It’s the first thing you see and the ’money shot’ that ends up all over Instagram. The front of a building is about as important as it gets if you want to make an impression on the public masses that pass by every day. The façade – which translates as ‘front’ or ‘face’ – is no longer an ornamental expression of wealth on a singular elevation but often wraps around the full exterior so that a project can be viewed from all sides. This week, we bring you five projects that take the façade into extra special consideration. Whether it’s a new building or a renovation to an existing one, it’s what’s on the outside that counts.

Pennovation Center by Hollwich Kushner
Photo and lead image Michael Moran

PHILADELPHIA – An old paint factory has been renovated into a platform for innovation and social engagement at the University of Pennsylvania. The Pennovation Center 'ideas factory' has been given a new lease of life as a dedicated social environment for consultation, experimentation and investigation.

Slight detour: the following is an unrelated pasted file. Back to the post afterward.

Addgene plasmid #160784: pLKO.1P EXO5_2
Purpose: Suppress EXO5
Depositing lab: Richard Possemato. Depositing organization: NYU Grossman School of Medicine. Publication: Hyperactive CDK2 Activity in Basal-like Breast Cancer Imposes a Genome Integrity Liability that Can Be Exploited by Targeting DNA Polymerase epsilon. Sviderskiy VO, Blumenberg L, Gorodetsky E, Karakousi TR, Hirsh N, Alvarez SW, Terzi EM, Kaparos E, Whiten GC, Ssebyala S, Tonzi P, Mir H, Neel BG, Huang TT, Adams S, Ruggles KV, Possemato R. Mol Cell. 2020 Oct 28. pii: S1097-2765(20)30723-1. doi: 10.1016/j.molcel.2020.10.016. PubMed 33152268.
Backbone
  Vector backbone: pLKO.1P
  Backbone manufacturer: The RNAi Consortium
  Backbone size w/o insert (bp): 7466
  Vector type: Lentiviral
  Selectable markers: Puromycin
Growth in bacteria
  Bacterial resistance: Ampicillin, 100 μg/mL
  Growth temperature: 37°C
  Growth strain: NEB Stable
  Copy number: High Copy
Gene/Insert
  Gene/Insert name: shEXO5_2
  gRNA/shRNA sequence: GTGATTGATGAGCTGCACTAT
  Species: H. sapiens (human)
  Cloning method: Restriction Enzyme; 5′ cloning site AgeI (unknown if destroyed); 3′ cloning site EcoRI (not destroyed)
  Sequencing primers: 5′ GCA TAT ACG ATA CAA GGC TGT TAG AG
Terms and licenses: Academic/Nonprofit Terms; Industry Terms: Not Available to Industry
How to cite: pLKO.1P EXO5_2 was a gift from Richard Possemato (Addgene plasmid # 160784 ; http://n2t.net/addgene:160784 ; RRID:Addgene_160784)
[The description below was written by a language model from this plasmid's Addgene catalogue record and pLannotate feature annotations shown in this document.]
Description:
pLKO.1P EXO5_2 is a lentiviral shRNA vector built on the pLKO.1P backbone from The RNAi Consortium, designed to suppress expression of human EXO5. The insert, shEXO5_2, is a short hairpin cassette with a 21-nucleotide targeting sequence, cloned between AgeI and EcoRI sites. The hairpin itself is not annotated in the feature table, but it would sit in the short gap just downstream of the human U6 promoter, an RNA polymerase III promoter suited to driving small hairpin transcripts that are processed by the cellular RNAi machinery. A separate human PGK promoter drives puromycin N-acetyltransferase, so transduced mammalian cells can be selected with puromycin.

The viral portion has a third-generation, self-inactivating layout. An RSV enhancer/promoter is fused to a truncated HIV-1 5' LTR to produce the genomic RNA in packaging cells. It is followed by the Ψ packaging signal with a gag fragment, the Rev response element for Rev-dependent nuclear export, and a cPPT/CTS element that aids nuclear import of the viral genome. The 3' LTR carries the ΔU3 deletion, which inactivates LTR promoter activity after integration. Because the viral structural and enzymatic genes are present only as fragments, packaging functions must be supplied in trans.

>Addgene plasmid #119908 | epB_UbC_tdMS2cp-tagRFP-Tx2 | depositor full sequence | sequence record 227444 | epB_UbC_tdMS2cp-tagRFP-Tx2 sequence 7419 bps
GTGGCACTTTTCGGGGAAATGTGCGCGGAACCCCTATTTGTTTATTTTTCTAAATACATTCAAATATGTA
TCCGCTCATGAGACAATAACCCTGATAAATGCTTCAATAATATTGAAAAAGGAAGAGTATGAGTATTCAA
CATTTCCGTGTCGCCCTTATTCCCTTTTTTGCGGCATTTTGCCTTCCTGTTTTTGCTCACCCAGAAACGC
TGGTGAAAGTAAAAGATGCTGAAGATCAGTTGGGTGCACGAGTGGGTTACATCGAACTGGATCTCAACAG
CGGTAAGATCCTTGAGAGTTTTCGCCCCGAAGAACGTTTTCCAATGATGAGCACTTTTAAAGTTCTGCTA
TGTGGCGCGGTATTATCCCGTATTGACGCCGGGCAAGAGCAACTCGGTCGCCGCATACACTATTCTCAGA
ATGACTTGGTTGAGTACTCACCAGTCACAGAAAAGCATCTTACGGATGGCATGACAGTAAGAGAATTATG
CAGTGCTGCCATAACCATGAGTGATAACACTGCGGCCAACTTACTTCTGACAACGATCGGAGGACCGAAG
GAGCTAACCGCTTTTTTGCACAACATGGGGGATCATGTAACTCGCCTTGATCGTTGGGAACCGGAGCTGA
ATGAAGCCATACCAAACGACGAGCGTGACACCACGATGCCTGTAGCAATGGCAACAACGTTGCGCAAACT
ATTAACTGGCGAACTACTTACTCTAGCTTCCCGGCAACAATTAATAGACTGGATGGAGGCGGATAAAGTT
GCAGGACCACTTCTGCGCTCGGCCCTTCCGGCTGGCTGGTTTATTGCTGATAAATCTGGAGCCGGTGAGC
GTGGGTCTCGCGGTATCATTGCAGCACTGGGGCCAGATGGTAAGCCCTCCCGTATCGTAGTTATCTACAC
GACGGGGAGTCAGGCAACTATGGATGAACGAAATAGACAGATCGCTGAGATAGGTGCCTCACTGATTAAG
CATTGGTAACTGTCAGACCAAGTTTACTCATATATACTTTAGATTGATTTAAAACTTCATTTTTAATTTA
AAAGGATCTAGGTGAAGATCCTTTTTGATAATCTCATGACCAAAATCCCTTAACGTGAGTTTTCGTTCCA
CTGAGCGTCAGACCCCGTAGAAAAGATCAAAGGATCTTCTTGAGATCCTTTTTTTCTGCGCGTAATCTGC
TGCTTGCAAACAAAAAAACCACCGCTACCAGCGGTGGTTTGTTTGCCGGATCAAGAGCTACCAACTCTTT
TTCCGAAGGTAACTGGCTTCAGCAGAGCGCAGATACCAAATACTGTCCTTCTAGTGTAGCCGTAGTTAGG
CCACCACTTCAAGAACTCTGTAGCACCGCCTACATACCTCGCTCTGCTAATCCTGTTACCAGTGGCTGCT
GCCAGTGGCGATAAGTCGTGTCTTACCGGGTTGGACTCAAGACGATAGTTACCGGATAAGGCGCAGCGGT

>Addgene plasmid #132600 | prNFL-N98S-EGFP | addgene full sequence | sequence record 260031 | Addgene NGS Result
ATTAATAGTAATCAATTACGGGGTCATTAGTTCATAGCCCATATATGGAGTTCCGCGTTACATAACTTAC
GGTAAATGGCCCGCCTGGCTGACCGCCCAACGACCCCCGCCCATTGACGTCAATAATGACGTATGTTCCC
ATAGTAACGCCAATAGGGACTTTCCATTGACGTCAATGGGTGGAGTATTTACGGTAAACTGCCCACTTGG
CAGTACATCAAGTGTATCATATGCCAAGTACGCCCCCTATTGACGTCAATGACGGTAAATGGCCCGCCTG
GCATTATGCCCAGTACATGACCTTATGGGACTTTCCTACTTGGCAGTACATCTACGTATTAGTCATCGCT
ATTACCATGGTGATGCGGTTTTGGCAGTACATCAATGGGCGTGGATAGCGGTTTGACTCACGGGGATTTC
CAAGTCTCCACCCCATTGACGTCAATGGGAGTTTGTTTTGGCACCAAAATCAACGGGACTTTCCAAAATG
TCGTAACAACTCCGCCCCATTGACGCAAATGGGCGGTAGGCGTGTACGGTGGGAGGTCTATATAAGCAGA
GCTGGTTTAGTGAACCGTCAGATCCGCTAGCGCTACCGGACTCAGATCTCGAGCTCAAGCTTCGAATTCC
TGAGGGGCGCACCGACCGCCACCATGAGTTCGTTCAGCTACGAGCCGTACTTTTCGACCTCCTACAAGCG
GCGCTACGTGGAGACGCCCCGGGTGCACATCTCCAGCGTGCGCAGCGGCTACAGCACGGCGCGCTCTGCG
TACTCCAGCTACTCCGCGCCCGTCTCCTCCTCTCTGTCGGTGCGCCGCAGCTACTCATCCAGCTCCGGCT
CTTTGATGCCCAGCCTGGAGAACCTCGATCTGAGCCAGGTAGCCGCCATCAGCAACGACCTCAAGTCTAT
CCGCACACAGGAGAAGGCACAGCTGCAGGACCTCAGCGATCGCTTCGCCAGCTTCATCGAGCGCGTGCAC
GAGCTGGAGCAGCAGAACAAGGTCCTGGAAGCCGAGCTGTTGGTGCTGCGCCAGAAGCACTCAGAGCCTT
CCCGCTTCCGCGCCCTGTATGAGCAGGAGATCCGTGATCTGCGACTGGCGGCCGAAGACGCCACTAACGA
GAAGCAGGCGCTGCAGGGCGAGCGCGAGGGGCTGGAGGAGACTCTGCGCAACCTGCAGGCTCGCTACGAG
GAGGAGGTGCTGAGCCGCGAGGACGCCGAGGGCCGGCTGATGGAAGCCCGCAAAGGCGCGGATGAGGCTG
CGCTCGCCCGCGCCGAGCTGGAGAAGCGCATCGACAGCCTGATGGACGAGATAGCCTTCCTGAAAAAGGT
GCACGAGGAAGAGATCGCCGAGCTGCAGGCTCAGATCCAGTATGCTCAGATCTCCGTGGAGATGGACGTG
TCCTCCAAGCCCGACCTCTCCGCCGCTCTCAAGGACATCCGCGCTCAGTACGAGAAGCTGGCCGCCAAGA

Le Coruscant by Brenac & Gonzalez
Photo Sergio Grazia

PARIS – As environmental ambitions run high in architecture, a new metallic office building in the northern suburbs of Paris follows suit. Designed by French architects Brenac & Gonzalez, the Le Coruscant located in Saint-Denis, stands out with its corrugated façade.


Parking Garage by Modulo and dJGA
Photo Lievan Van Landschoot

BRUSSELS – You would be forgiven for wondering what could possibly be so inspiring about a car park. Generally damp, unattractive and cast in rough concrete, the typology conjures up images of 1950s brutalist volumes of necessity that obscure the skyline.


St Paul Media Library by Périphériques
Photo Luc Boegly

ST PAUL – A new media library designed by Paris-based architects Périphériques articulates the beginning of an urban renewal for St Paul, a French commune located along the island of La Reunion’s west coast. The public facility acts as the ‘gateway’ to the city and aims to become a cultural landmark by enhancing the district’s identity through its architecture and function.


TID Annex by Atelier ARS
Photo Onnis Luque

MEXICO CITY – Atelier ARS is the architecture firm of Alejandro Guerrero Gutierrez and Andrea Soto Morfin, based in Guadalajara in central Mexico. It is in this city that the team has recently completed an extension to the Design Innovation and Workshop Building (TID) at the ITESO University.